The poem “Out, Out—“ by Robert Frost was based on an actual event. The Frost family’s young neighbor boy lost his hand while using a saw and lost so much blood that his heart stopped. This was event that the poet never forgot.
The narration is first person point of view. Frost was probably the narrator since he knew about the incident first hand. As a bystander, the narrator is free to give the thoughts of the boy when he realizes that he is going to lose his hand.
It is obvious that the narrator believes that the boy should never have been using the dangerous equipment. He was too little; even though the boy knew how hazardous the buzz saw could be, he still was a little boy doing a man’s job.
In addition, the speaker wishes that the adults had let the boy off a half hour early so that he could play or rest. Maybe, he could just be a little boy. The narrator’s point is somewhat sarcastic because if the adults in charge of the boy had let him off he would not have cut off his hand.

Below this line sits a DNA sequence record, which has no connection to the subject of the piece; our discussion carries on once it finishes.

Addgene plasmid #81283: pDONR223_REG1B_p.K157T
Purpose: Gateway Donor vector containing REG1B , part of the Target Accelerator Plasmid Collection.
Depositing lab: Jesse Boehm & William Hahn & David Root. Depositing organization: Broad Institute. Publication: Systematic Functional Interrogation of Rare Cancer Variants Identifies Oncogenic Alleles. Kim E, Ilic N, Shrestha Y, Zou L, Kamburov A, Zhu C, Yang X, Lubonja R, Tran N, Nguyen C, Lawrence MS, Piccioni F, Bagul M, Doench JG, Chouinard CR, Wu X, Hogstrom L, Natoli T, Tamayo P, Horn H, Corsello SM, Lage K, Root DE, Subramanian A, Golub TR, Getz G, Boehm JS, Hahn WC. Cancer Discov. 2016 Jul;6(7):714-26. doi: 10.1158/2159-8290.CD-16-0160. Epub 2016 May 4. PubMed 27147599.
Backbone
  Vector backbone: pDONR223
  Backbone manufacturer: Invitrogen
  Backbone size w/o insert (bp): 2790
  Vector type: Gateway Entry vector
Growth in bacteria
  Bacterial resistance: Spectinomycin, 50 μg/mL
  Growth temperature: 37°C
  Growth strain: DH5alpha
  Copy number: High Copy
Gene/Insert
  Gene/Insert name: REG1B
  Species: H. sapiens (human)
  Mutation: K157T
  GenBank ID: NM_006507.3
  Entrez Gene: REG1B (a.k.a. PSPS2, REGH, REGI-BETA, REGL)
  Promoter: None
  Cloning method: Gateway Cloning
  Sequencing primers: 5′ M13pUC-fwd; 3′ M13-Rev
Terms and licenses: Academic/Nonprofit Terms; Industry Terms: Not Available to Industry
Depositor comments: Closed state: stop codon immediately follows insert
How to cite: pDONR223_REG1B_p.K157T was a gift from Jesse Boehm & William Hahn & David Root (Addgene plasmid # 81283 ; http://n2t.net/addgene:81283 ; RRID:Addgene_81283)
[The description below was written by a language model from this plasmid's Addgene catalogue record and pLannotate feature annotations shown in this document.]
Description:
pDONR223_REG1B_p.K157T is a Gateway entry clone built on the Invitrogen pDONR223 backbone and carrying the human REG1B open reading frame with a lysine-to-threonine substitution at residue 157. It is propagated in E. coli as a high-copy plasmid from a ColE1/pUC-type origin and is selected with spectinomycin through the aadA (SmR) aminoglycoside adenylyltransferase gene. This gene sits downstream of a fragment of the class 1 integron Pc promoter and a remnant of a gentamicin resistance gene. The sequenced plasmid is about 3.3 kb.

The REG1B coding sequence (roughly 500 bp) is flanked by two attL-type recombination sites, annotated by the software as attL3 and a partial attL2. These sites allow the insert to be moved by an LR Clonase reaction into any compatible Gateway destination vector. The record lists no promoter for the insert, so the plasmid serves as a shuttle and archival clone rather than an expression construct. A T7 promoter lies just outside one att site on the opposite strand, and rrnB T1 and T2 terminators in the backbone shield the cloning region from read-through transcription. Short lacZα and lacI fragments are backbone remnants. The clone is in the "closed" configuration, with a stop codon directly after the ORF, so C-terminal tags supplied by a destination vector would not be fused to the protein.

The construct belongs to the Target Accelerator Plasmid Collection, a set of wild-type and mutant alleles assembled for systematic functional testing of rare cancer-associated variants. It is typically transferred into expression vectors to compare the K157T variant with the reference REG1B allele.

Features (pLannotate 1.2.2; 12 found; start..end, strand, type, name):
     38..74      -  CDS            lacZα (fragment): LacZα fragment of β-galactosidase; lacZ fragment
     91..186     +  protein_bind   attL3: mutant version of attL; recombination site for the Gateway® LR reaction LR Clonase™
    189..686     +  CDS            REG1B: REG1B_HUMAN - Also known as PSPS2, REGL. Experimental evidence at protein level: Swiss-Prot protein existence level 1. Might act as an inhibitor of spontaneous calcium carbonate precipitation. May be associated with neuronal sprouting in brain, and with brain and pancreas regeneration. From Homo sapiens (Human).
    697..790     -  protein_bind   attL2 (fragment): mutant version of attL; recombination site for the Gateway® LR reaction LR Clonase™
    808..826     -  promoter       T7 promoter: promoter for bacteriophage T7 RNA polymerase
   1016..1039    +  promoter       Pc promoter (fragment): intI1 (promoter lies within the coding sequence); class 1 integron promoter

In many of Frost’s poems, the main character or protagonist is not given a name. This allows the character to become an “every man.” He can represent all men who find themselves in the character’s predicament.
In this situation, the boy remains nameless in order to establish that this child was essentially being abused. No child should be made to use a dangerous buzz saw which should only be used by adults.
At the word, the saw,
As if to prove saws knew what supper meant,
Leaped out at the boy’s hand, or seemed to leap—
He must have given the hand.
Neither refused the meeting. But the hand!
Frost’s emphasizes the boy’s innocence and inability to adequately use such equipment. Ironically, the first child labor law was passed the year of the writing of the poem. Its purpose was to provide for the health, safety, and welfare of minors. By forbidding their employment or work in certain establishments and occupations and also using equipment that was dangerous, children finally somewhat protected. It was too little, too late for this child.
The theme of the poem points out the importance of childhood. The boy should not have been placed in the position of such danger since he was just a child.
Furthermore, the attitude of the adults concerning the loss of the boy was less than admirable. Life goes on, and he was just another little boy. Apparently, the attitude of treating human life as insignificant made the adults seem pitiless toward an innocent who lost not just his hand but his life.